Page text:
Wednesday, December 16, 2009

The Pleasures of Reading, Viewing, and Listening in 2009, Pt. 1: Lisa Tuttle

2009: Memorable Reading
by Lisa Tuttle

One of the most memorable books of the year for me was Girls Like Us by Sheila Weller, a group biography of Carole King, Joni Mitchell, and Carly Simon. I don’t normally read biographies of pop stars or living cultural icons, but this one looked like it would be somewhat different, and so it proved. As much as anything, it’s a cultural history of the 1960s-1970s, as reflected in the lives and careers of those three singer-songwriters, and although they’re a bit older than me, reading about their experiences brought back a lot of memories from my teens and early twenties. Unlike a lot of what gets written about that period now, this book really emphasized the importance of the women’s liberation movement – and the sheer excitement and speed of change affecting the lives of girls and women in those days. It also sent me back to listen to their songs again, which was great.

Two modern classics, which I read for the first time in 2009, also made me think about how much (or if at all) women’s lives changed in the 20th Century: Mrs. Bridge by Evan S. Connell and Gentlemen Prefer Blondes by Anita Loos. Connell had the most beautiful, clear, evocative, understated style – why he isn’t better known is a mystery. And apparently Edith Wharton considered Anita Loos’ book to be “the great American novel.” It is certainly still sharp, pertinent and funny, eighty years after it was written.

Reading Yellow Blue Tibia by Adam Roberts back in January, I knew already it was going to be one of my favorite books of the year. I’ve admired other books by Roberts without really loving them; this time, I think he’s brought together all his skills as a writer in a science fiction novel that’s unlike anything anyone else in the field is producing. The narrative voice is a tour de force and sounds (to me, anyway) authentically Russian. The story is wild and crazy, the characters are memorable, and it’s also very funny.

Other books in the genre that particularly moved and impressed me were In Great Waters by Kit Whitfield, set in a wonderfully atmospheric alternative reality in which Great Britain’s “sea power” is a matter of forming alliances with the people who live in the sea; The City & The City, China Miéville’s unusual, noir SF/fantasy/crime story about politics and perception; and The Magicians by Lev Grossman, which managed to do, on an adult level, what books by E. Nesbit and C.S. Lewis did for me as a child. And I agree with all those who think that The Graveyard Book by Neil Gaiman was not only the best children’s book published this year, but an instant classic.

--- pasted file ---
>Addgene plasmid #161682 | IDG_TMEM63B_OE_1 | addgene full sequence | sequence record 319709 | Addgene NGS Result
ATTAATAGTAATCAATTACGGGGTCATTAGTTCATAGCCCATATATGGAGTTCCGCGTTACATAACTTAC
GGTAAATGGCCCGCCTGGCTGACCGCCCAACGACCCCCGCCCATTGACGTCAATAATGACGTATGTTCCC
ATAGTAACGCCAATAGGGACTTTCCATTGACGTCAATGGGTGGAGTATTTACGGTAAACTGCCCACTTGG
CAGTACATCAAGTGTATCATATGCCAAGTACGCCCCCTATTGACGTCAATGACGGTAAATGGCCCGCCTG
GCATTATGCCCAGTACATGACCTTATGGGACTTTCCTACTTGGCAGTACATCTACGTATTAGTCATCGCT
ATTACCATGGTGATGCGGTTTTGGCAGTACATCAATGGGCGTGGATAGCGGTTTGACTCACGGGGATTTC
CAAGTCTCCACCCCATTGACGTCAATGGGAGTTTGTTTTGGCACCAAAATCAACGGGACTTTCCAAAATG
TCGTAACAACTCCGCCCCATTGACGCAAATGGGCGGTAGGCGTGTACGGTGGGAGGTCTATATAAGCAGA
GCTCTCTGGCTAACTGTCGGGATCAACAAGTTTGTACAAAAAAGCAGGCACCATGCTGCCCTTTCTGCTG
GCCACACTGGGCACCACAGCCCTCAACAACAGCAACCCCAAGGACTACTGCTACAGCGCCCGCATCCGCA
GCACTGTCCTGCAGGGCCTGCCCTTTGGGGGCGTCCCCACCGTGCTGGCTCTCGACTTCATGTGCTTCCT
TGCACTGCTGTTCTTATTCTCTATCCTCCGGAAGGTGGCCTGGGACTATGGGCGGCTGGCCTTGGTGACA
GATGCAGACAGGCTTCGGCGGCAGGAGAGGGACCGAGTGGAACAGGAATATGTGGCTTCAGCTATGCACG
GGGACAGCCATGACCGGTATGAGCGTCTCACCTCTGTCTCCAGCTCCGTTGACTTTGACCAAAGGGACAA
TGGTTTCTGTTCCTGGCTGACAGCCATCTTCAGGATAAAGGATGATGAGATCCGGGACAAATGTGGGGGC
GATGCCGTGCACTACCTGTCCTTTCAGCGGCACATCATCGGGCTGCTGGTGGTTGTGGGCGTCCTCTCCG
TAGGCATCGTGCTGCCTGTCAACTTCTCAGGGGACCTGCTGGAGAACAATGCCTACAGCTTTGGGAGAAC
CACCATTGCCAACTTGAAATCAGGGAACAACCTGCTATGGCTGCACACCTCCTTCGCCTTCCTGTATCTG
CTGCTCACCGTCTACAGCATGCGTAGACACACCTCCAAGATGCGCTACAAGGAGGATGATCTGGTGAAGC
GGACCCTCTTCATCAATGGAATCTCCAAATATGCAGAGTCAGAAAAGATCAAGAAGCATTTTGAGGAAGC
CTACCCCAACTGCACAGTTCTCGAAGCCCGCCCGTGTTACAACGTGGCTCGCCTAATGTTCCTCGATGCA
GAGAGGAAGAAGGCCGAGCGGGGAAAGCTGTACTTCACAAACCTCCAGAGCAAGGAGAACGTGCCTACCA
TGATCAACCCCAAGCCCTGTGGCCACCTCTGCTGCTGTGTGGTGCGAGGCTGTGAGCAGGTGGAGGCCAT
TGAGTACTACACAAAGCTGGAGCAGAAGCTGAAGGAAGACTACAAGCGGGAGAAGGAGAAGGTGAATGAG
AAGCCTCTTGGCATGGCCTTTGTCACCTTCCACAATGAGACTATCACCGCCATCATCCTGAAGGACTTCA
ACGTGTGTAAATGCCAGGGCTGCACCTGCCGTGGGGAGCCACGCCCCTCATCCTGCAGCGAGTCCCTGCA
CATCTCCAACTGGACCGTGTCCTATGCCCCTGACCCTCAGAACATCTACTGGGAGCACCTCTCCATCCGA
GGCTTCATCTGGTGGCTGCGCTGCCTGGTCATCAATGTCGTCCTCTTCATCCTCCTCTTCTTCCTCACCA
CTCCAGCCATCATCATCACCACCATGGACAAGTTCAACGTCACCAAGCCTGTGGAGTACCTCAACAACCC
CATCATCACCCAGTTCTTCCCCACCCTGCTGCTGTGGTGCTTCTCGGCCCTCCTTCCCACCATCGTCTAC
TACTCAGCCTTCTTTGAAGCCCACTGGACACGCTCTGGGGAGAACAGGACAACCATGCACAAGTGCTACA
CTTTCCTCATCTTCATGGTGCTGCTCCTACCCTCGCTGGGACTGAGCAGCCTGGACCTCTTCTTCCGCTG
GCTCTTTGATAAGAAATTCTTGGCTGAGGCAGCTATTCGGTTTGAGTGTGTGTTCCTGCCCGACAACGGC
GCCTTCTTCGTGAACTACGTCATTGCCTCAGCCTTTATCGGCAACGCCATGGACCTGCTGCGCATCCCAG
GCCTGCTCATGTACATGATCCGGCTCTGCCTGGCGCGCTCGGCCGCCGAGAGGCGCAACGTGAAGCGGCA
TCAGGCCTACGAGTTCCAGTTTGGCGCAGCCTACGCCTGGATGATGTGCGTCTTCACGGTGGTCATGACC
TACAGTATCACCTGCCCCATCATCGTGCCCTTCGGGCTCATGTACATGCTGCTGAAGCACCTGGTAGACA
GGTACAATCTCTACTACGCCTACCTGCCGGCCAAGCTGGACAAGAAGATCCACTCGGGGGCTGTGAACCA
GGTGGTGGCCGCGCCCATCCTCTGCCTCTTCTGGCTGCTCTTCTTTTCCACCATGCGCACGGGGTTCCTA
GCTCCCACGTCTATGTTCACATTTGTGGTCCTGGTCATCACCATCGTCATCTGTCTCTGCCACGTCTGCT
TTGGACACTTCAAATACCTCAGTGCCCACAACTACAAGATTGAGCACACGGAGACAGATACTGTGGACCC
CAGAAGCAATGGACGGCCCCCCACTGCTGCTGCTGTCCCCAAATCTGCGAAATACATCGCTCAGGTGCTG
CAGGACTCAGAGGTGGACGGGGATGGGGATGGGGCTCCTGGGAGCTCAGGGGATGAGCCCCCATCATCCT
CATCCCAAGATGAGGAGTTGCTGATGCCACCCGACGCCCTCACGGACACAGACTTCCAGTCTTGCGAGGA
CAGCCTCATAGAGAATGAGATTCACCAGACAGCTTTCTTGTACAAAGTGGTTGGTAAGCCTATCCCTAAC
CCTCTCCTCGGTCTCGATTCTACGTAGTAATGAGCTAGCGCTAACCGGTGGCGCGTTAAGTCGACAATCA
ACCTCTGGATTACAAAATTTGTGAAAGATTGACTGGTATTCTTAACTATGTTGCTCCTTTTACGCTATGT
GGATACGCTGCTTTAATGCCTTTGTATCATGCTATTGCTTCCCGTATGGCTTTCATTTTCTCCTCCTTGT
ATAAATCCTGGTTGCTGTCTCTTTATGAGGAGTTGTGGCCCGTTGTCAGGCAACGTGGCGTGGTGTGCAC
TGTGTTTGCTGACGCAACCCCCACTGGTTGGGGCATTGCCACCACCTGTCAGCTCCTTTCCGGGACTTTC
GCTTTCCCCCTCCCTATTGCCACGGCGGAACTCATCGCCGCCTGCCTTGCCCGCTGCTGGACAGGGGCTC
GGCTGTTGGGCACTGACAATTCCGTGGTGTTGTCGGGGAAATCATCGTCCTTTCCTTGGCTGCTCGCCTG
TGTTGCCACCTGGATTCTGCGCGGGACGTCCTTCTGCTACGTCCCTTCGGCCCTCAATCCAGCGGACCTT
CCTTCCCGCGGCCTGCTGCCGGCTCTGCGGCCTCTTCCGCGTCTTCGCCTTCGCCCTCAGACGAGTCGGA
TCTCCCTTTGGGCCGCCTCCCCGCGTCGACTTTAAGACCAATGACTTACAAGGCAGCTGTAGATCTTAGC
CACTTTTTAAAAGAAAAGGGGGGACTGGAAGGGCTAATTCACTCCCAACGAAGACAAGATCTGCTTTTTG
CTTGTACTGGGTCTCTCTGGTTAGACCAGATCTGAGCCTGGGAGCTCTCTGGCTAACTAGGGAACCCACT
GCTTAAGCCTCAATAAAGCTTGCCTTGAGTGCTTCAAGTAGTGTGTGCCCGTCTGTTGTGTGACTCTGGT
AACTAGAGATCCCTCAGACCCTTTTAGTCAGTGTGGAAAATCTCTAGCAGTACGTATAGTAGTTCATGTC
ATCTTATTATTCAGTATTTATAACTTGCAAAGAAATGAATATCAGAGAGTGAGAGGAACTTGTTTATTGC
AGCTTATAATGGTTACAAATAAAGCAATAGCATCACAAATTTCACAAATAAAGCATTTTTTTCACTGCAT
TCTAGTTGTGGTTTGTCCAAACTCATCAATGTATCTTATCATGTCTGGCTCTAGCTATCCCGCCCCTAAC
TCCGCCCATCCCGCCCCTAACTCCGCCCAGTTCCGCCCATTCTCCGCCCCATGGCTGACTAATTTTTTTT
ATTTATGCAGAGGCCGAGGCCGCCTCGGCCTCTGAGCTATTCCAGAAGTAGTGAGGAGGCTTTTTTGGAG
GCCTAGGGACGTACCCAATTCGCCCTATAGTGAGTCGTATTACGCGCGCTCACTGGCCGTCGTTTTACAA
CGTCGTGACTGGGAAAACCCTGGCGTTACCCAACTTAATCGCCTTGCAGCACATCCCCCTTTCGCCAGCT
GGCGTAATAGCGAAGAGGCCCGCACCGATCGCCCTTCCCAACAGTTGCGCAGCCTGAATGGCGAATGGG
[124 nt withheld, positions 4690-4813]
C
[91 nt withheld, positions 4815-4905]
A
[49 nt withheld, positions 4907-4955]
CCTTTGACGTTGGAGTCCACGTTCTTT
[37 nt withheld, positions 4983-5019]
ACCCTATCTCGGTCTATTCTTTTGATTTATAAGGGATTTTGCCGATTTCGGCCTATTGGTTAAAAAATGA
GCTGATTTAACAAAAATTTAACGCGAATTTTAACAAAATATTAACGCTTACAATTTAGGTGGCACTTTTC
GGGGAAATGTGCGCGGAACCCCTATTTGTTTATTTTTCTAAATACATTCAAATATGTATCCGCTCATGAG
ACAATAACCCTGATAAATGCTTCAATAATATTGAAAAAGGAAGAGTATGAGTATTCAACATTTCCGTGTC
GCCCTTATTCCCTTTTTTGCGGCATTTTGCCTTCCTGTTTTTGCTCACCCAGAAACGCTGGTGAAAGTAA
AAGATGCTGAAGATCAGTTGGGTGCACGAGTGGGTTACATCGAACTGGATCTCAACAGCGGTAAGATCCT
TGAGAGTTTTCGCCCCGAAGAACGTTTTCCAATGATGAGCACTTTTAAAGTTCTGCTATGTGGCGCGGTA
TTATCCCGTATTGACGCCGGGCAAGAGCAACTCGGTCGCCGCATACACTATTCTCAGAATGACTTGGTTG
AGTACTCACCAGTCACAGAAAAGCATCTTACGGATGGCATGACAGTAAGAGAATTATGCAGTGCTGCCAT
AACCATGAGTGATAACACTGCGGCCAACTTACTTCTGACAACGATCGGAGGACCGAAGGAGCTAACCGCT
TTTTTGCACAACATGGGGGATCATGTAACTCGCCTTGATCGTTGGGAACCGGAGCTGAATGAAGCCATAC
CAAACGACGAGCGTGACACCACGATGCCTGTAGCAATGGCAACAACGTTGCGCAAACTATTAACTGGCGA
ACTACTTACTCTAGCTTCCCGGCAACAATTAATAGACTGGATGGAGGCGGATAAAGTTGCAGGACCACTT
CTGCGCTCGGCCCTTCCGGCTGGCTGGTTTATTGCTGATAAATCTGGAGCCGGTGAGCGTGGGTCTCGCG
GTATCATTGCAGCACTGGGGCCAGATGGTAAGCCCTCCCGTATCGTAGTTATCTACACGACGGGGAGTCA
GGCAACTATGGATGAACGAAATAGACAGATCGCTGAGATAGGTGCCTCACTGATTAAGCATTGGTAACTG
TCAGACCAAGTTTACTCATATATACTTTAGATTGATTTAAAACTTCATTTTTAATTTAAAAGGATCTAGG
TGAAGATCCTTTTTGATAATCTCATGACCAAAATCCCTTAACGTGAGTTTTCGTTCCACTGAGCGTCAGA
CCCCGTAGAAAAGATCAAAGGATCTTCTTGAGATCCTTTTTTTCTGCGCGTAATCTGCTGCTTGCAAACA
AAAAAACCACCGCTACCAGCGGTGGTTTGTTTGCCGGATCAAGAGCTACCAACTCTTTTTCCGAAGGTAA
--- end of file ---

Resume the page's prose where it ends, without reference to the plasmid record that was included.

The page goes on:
In the summer I read Robert Holdstock’s new novel, Avilion, then re-read Mythago Wood on the occasion of the 25th anniversary of its first publication. No one had any reason to think that Avilion would be Rob’s last book, until his death, after a brief illness, on November 29th, made it so. He was just 61; in the midst of writing a new book, and bursting with ideas and enthusiasm for more. Avilion was billed as the first direct sequel to Mythago Wood, which is true in a sense, but it’s very different from the older book. The first book in the “Ryhope Wood” sequence is quite old-fashioned, in structure and in atmosphere. Even when it was written it was old-fashioneddeliberately so, being set in the late 1940s, with the author looking back to an earlier style of “science fantasy” in this fantastic exploration of ancient myth and the power of story. Avilion reveals the development of his style as a writer, changes in his authorial voice, as it became more poetic, more humorous, and more personal; it’s also a more modern approach to fantasy in that it takes in more viewpoints, brings together more story-strands, and is more open-ended, part of a tale that goes ever on. I loved Mythago Wood when I first read it, and I think it’s had a much greater impact on modern fantasy than is generally recognized. Lavondyss – possibly the darkest and strangest of them all – remains my favorite, but the whole sequence is important and should be read by everyone. Given more time, Robert Holdstock would have written more, but at least we have all the wonderful books he did write. I love his writing, but loved the man even more, and it’s the loss of Rob, my friend for thirty years, that fills me with grief, and puts a dark cloud over the end of 2009.

Lisa Tuttle is the author of more than a dozen novels, including The Mysteries and The Silver Bough. Though born and raised in Texas, she has lived in Scotland for almost twenty years. In 2008 Aqueduct Press published her novella, My Death, as Volume 21 in the Conversation Pieces series.

1 comment:

Niall said...

Absolutely agreed on In Great Waters -- it's a book that deserves attention.